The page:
Government Win: Writers Feel Intimidated by Surveillance State

Making writers feel intimidated is a feature of the surveillance state, not a bug as far as government is concerned.


What is important to realize is that, from the perspective of our ruling class, what the New York Time reports is good news: “Writers Say They Feel Censored by Surveillance.”

A survey of writers around the world by the PEN American Center has found that a significant majority said they were deeply concerned with government surveillance, with many reporting that they have avoided, or have considered avoiding, controversial topics in their work or in personal communications as a result.

The findings show that writers consider freedom of expression to be under significant threat around the world in democratic and nondemocratic countries. Some 75 percent of respondents in countries classified as “free,” 84 percent in “partly free” countries, and 80 percent in countries that were “not free” said that they were “very” or “somewhat” worried about government surveillance in their countries.

The survey, which will be released Monday, was conducted anonymously online in fall 2014 and yielded 772 responses from fiction and nonfiction writers and related professionals, including translators and editors, in 50 countries.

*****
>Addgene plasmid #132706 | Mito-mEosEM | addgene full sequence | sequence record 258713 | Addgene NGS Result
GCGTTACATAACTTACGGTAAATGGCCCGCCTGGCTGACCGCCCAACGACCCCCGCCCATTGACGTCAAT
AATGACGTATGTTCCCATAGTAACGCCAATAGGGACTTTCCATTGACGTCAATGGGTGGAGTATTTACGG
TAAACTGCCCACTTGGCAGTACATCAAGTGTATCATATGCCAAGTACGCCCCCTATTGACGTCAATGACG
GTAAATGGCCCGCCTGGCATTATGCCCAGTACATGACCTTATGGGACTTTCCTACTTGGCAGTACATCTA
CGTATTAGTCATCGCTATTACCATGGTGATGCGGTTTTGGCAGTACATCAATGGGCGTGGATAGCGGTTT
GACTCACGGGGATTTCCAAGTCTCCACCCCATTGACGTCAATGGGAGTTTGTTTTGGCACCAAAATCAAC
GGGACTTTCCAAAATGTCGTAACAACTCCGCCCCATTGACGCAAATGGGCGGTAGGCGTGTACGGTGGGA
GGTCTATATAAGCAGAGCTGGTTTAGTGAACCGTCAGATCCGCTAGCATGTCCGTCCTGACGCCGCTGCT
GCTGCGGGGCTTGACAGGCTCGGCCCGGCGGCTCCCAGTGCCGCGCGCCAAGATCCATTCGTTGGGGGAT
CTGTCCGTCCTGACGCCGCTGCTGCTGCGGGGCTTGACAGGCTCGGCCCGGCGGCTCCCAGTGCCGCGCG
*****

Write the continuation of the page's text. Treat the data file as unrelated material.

Smaller numbers said they avoided or considered avoiding writing or speaking on certain subjects, with 34 percent in countries classified as free, 44 percent in partly free countries and 61 percent in not free countries reporting self-censorship. Respondents in similar percentages reported curtailing social media activity, or said they were considering it, because of surveillance.

While the story points out that there might be a group bias in this poll—we don’t know how non-PEN writers feel because they weren’t surveyed—we have enough information to know that this really is a problem. For example, we can be certain that journalists are intimidated by what is happening to James Risen.

In general, the government doesn’t need to enact a law that punishes speech. They just have to show a few examples of how they can spy on you and do stuff to ruin your day. At that point, writers feel intimidated and censor themselves.